And into the forest I go, to lose my mind and find my soul. – John Muir
Modern life is filled with a myriad of technological connections. Look around your place at night, how many different colors of light do you see from various plugged-in mechanisms? Directly in front of me as I write, the six green lights on my router tell me in an instant I can look through a different window and transport bits of my attention around the world. Perhaps I am a dinosaur of sorts in that I don’t commit chunks of conscious thought towards so-called social media. Because so many of us do fracture and subdivide our attention throughout the day, our focus drifts, and we suffer directed attention fatigue. I want to offer a simple way to regain vital energy and mental focus. According to ART – Attention Restoration Theory, spending time in nature increases our ability to concentrate. Through something called – soft fascination – Nature restores our attention.
Mindfulness shifts our attention away from the past and future and brings into focus on the Here and Now. A search for mindfulness books on Amazon produces 60,000 results with tens of thousands receiving four star or better reviews. A Google search for “mindfulness” brings 93,400,000 results. You do not need a teacher to mindful of the moment. Nature is the only teacher you need. And soft fascination is the key that unlocks the door to being in the moment. Nature abounds with soft fascinations such as rolling waves, drifting clouds, birdsong, and trembling leaves. These fascinations help our minds effortlessly drift away from deliberate attention to spontaneous enjoyment.
Look deep into nature, and then you will understand everything better. – Albert Einstein
Professors Rachel and Stephen Kaplan developed ART (Attention Restoration Theory). They specialize in environmental psychology. Their research on restorative environments has influenced landscape designers for decades. They found that mental fatigue develops when people focus too much of their attention on tasks for too long a period. Their work showed that direct exposure to nature has a powerful curative effect on people. Being in a pleasing natural environment allows the mind to flow along in the default mode network which is the area of the brain active during daydreaming. This is the large-scale brain network which is accessed during: meditation, acupuncture, sleeping, etc. We are animals and as such nature is essentially our ancestral home. That is why in Daoism (Taoism) naturalness is defined by the concept of Ziran – “of its own self”; spontaneous.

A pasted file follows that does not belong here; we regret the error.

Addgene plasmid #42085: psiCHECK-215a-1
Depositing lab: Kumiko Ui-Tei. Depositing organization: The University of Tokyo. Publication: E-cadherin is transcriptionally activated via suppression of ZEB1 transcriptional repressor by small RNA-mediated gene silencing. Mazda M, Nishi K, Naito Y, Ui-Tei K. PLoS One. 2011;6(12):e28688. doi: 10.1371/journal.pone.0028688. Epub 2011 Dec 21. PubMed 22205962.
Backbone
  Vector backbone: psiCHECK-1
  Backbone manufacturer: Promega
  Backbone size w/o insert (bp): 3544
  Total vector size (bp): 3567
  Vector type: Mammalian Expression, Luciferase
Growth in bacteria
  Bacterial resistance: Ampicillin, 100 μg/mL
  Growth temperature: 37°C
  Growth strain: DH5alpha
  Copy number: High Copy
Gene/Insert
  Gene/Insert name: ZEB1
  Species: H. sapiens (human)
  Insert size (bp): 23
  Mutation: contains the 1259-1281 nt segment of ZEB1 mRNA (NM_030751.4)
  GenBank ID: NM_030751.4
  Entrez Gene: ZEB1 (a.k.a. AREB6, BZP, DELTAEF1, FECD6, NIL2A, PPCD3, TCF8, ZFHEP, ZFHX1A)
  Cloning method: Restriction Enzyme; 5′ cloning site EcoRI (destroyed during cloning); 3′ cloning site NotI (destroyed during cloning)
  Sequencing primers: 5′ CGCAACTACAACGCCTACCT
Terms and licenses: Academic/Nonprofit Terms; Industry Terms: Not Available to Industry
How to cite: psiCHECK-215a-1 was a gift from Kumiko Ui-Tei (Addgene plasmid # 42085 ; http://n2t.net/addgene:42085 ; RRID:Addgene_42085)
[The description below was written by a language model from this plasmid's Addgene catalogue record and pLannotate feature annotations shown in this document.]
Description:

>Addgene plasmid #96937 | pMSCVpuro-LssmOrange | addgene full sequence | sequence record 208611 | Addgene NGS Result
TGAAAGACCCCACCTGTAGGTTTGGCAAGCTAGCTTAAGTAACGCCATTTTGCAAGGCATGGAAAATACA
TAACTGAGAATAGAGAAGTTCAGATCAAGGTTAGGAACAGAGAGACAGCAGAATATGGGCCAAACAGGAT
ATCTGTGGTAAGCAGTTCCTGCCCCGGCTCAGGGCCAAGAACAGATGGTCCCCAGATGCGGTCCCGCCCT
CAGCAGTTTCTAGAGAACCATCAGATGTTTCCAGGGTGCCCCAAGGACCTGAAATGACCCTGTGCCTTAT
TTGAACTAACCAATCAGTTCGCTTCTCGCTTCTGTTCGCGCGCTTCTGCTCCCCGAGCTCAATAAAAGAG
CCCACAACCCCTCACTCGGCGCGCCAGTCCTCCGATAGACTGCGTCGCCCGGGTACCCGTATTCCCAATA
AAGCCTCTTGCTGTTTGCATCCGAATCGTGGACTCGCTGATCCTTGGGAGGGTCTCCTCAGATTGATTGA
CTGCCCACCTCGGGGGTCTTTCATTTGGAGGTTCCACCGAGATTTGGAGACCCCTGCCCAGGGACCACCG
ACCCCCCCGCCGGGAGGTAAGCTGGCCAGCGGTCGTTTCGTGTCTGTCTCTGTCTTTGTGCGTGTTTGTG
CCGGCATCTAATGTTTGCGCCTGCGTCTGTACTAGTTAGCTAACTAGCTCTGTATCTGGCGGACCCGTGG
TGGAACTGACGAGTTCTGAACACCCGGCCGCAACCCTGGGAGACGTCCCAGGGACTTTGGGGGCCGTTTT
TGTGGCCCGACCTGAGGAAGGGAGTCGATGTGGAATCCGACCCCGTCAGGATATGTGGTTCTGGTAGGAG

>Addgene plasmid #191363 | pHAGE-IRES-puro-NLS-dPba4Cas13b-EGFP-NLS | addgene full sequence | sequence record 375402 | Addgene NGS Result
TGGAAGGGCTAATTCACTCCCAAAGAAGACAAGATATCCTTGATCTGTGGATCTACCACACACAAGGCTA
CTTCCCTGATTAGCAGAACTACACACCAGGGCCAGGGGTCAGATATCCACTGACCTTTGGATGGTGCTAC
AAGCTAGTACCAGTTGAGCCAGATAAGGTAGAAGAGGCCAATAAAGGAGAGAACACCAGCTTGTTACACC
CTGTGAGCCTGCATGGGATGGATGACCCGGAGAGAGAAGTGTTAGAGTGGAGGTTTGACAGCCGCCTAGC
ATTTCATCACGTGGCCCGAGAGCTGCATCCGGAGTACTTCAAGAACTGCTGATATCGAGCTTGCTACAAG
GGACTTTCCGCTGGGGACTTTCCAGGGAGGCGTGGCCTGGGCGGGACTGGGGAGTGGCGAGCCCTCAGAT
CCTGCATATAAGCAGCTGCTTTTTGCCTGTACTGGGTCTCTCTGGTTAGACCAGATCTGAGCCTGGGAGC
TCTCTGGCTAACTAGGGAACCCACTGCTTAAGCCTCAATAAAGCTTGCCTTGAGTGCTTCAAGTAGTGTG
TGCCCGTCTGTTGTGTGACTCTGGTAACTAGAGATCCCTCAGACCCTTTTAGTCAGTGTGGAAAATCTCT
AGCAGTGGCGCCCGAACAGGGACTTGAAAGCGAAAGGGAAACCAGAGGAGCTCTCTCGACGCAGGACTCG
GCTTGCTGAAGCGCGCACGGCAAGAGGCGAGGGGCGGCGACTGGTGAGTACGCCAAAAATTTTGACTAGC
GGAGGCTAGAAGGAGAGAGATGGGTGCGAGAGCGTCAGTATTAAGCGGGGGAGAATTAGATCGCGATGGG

The Universe is ever-emerging. But humans try to impose order upon reality. Goal oriented efforts such as: governments, business, work, remove people from the original creative forces of the universe. Returning to nature brings about moments of flow and spontaneous fascination which reconnect our spirits to the fertile grounds of the true reality. To be mindful is to Be Natural. Spending time in nature allows us to remove the layers of artificial importance we place on “likes”, tasks, checklists… In a 1959 essay, the great Japanese scholar, D.T. Suzuki, said: Living is an act of creativity demonstrating itself. Living is a creative process of embracing the unknowable. By letting soft fascinations moderate your directed attention towards mindful serenity, you become the true you. Your “you-ness” is spontaneously boosted.
People do not have to climb mountains, or hike hundreds of miles of wilderness in order to “find themselves”. The path is within your heart, your spirit – right now. The attraction of nature will lead you away from fatigue, fret and frustration, and towards the soft fascinations of your own raw, native humanity. In the words of Henry David Thoreau, Heaven is under our feet, as well as over our heads.